Dear Mayor Castro and San Antonio City Council Members,
I thought the following information regarding the status of interventions in the South Texas Project licensing process might be helpful to you as you make decisions regarding the future energy path for San Antonio.
Our legal case is strong. We already have five accepted contentions, and may have more coming. We don’t know of any other proposed reactor in the country that has more than two accepted contentions. The many serious health and safety issues must be resolved before an NRC construction and operating license (COL) can be issued.
The five contentions were accepted by the Atomic Safety and Licensing Board Panel, through the NRC. Hearings will be held after the NRC finalizes the Environmental Impact Statement, and are expected in 2011. The accepted contentions are listed below. They include the co-location impacts, such as how an accident at one unit would impact the others. The other four contentions are water related, involving radionuclides in the Main Cooling Reservoir, increasing groundwater tritium concentrations, seepage of the Main Cooling Reservoir and excess withdrawal of groundwater.
Additional contentions could still be accepted from among the 7 Fires and Explosions/ Aircraft impact contentions that were discussed on Nov. 13th in Rockville, Maryland.
If you would like to read the full original contentions they are posted at http://www.nukefreetexas.org/downloads/petition_to_intervene_STP.pdf
Also attached are our original fires and explosions contention and the NEI guidance on aircraft impact. These are materials available to the public, and we hope that much of the information that was part of this hearing will also be made public, as whole documents have been classified as sensitive based on a single word or sentence. Small portions could be redacted, and this important safety information could be made publicly available. We have submitted a filing to address this already, and will continue to push for public disclosure of any non-sensitive information. We believe the public has a right to know.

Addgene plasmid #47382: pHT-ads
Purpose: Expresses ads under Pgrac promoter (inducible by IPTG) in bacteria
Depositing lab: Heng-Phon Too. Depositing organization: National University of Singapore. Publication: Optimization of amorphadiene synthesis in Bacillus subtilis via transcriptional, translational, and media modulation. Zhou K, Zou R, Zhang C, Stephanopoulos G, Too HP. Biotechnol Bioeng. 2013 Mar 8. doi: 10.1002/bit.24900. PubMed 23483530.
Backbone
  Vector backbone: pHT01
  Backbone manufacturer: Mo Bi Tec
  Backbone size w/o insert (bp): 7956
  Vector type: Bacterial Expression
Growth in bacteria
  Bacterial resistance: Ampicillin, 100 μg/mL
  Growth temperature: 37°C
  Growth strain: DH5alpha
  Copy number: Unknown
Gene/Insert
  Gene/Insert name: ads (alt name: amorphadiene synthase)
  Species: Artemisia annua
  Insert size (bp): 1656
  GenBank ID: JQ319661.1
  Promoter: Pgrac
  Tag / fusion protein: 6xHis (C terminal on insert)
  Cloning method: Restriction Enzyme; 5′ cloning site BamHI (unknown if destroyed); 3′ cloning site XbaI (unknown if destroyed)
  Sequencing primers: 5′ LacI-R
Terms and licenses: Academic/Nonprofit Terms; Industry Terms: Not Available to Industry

Thank you for your attention to this important energy decision.
Karen Hadden, SEED Coalition
If you have questions, please feel free to contact our attorney, Robert V. Eye, at 757-234-4040.
Summary of Texas’ Nuclear Interventions
Texas is Ground Zero in the fight against a new generation of nuclear reactors. We’ve gained Intervenor status in the cases against Comanche Peak and South Texas Project reactors and all of the contentions we have been granted will set national precedent.
Oral arguments were held on Nov. 12-13 for Comanche Peak and South Texas Project on the admissibility of new contentions regarding new NRC fires and explosions rules.
South Texas Project Intervention
5 Admitted Contentions (Hearing to be held after NRC issues final EIS, expected in Spring 2011)
1. Impacts from severe radiological accident scenarios on the operation of other units at the STP site have not been considered in the Environmental Report.
2.The Environmental Report fails to analyze the environmental impacts associated with the increase in radionuclide concentration in the MCR due to operation of STP 3 & 4.
3.The Environmental Report fails to predict or evaluate the effects of increasing groundwater tritium concentrations.
4.The Environmental Report fails to analyze the environmental impacts of unregulated seepage from the MCR into the adjacent shallow groundwater.
5.The Environmental Report fails to consider adequately the environmental impact of the possible withdrawal of additional groundwater in excess of that authorized by the current permits.
7 New Fires and Explosions Contentions Pending – Admissibility argued in Rockville, MD on Nov. 13
NRC recognizes in its new rules that nuclear plants are vulnerable to air attacks. On August 14th the Intervenors filed seven contentions regarding STP's failure to comply with the new NRC fire safety rule which says each licensee must “develop and implement guidance and strategies intended to maintain or restore core cooling, containment, and spent fuel pool cooling capabilities under the circumstances associated with loss of large areas of the plant due to explosions or fire,” including those that would occur from the impact of a large commercial airliner. However, the Intervenors’ contentions that STP has failed to meet the fire and explosion regulatory requirements, STP’s submittal, and related documents are considered “sensitive” by the NRC and are not available to the public.